Genes Explain Much of the Overlap of ADHD With Binge Eating and Alcoholism

People with ADHD often have comorbid conditions like substance abuse, alcoholism and binge eating. According to some new research from a doctoral candidate at Linköping University in Sweden, a lot of the blame for this unholy alliance between ADHD and other conditions seems to lie in the genes.

A few days ago, Andrea Johansson Capusan defended her doctoral thesis, which looked at the role of genes and environment in ADHD and these other conditions. Capusan’s research included several striking findings.

First, it demonstrated a strong correlation between adult ADHD and illicit drug use, alcohol dependence, alcohol abuse and habitual nicotine use.

But it didn’t stop there. It went on to ask the question: why does ADHD seem to be associated with these other conditions?

Capusan addressed this question with a series of twin studies including thousands of participants from the Swedish Twin Registry. With these kinds of studies, researchers can compare identical and fraternal twins to learn more about the effects of genes and environment. In this case, Capusan was interested in how much of the overlap between ADHD and the comorbid conditions could be explained by each factor.

One study Capusan did looked specifically at the relationship between ADHD and alcoholism. It turned out that 64 percent of the overlap between the two came down to common genetic factors.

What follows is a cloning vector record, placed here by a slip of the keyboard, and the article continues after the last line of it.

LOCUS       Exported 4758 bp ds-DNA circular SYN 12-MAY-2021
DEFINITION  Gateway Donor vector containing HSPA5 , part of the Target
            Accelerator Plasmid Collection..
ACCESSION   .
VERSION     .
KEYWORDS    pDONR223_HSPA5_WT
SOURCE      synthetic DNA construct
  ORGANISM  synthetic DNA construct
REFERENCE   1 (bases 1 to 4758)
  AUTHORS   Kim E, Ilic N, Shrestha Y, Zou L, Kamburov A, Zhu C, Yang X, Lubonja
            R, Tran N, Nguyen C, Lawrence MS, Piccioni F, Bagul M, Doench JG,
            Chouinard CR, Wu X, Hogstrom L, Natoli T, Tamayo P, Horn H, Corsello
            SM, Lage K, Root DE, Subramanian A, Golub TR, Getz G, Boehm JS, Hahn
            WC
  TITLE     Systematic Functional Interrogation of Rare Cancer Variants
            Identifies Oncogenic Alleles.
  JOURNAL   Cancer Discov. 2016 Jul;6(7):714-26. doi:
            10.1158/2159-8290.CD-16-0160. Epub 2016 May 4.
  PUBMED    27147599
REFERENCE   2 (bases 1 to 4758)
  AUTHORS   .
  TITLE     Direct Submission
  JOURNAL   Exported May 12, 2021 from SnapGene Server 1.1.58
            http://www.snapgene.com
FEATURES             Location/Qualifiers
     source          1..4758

When it came to ADHD and binge eating, the results were even more dramatic. Ninety-one percent of the link between the two was hereditary!

Although additional research is needed to paint a more complete picture of how ADHD relates to alcoholism, substance abuse and binge eating, these findings give a strong clue that a lot of the link between ADHD and these comorbid conditions has to do with genes.

This is also research with real clinical implications. Capusan explained that “When treating adults who come with dependency disorder or substance-abuse behaviour, it’s important to remember that ADHD is very common in these patients. And conversely–it’s important to treat ADHD early in order to prevent alcohol dependence and binge eating later in life.”


  1. Will R. Wyatt on September 30, 2016 at 11:45 pm

    This seems in accord with my decades of research observing that a disproportionately large percentage of those attending treatment programs are also folks displaying obvious indicators of comorbid ADHD and bipolar spectrum disorders, relative to the general population. There seems such SUBSTANTIAL overlap that certainly more investigation into why this is might prove fruitful for treatment efficacy in the future.

    • Neil Petersen on October 2, 2016 at 11:41 am

      That’s an interesting connection. Impulsivity and altered reward processing both seem like possible links between ADHD and bipolar.

  2. personal writing essays service on January 8, 2018 at 2:53 am

    Unfortunately genes have a very big influence, but if a person sets a goal, I think that you can change something in your life.